Synchronization Of The Climate System To Orbital Eccentricity Insolation And The 100ky Problem | 12064
Journal of Earth Science & Climatic Change
eccentricity forcing could power the ten massive glaciations of the last million years while the stronger ~400ky eccentricity
forcing is nearly absent from the proxy records. Further, the astronomical theory does not explain how, without change in forcing,
climatic oscillations switched from 41ky to 100ky at the mid-Pleistocene transition (MPT) 1.2 million years ago (1.2 Ma), or
what caused the strong climatic response at the marine isotope stage (MIS) 11, the presence of power at frequencies absent in
the external forcing, or the timing of glacial terminations. To resolve these inconsistencies many explanations have been put
forward, from internal climatic oscillations without external forcing to external forcing other than the Milankovitch cycles, but
the ultimate cause(s) remain elusive. I will introduce a unifying explanation that resolves all the above inconsistencies through a
single process: nonlinear synchronization of the climate system?s internal oscillations to the eccentricity forcing. Synchronization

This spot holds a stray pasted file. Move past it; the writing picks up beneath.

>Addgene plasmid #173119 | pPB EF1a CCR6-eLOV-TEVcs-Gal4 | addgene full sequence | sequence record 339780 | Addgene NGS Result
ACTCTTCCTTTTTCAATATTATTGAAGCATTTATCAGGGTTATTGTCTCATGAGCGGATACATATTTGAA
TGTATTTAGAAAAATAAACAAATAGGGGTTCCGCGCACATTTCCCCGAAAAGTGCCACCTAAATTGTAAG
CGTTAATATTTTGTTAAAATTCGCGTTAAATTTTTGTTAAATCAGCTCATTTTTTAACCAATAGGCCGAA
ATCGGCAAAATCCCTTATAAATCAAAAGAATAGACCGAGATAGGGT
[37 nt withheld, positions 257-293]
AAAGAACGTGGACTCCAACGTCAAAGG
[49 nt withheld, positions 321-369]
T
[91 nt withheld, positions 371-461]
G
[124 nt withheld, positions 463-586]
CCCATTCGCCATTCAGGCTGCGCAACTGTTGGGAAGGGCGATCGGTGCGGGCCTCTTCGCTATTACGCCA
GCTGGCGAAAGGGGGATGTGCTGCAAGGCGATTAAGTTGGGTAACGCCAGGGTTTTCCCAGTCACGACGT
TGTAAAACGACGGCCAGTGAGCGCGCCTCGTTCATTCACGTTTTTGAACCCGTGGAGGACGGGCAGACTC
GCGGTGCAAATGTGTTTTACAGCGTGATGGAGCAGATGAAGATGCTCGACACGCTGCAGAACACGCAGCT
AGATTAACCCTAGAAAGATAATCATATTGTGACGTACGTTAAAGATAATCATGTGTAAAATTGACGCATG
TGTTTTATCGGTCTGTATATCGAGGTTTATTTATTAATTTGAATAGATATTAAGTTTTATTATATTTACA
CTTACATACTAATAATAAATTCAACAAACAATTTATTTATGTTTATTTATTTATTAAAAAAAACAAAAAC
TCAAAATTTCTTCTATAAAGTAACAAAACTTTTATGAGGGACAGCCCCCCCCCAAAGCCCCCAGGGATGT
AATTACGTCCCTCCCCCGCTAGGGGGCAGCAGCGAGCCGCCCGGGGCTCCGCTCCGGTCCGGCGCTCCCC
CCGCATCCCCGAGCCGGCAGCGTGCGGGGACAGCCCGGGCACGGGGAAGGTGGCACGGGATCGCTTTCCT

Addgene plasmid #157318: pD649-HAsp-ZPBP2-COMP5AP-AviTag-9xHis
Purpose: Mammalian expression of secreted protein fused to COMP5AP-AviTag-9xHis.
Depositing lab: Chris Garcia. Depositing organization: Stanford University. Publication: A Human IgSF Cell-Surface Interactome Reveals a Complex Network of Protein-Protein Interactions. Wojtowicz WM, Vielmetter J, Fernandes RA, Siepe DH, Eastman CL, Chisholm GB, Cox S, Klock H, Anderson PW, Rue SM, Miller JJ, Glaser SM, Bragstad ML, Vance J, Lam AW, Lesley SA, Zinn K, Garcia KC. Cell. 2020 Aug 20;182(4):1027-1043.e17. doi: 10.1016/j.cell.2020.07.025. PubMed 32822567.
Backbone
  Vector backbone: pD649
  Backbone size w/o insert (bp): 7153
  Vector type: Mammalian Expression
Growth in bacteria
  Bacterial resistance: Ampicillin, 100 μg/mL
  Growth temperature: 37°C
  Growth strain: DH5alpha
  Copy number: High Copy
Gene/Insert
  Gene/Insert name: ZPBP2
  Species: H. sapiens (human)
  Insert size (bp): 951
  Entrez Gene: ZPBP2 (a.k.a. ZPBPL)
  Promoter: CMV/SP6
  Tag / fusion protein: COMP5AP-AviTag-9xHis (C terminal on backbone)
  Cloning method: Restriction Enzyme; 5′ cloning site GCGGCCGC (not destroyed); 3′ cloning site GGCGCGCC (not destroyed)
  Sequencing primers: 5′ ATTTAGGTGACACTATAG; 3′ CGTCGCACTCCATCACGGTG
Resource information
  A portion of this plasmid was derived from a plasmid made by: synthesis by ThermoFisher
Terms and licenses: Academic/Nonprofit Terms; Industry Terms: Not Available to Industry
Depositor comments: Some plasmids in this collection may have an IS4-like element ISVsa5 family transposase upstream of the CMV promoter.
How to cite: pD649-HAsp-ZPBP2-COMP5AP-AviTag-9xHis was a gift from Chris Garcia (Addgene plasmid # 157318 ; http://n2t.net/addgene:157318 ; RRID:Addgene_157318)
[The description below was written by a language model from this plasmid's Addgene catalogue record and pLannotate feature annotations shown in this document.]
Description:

is a fundamental nonlinear phenomenon and one basic mechanism of self-organization in complex system. The evidence suggests
that after at least four million years of slow evolution, the climate system first synchronized to eccentricity at ~1.2Ma and has
remained synchronized ever since. Synchronization powered the late Pleistocene glaciations, forced the frequency switch at the
MPT, and caused the strong short-lived response at the MIS11 (~400ka).
Jose A. Rial is Professor of geophysics and climatology in the University of North Carolina at Chapel Hill. He holds a Ph.D. in Geophysics from the
California Institute of Technology. He is an elected fellow of the American Association for the Advancement of Science and the Director of the Wave
Propagation Laboratory at UNC?s Department of Geological Sciences.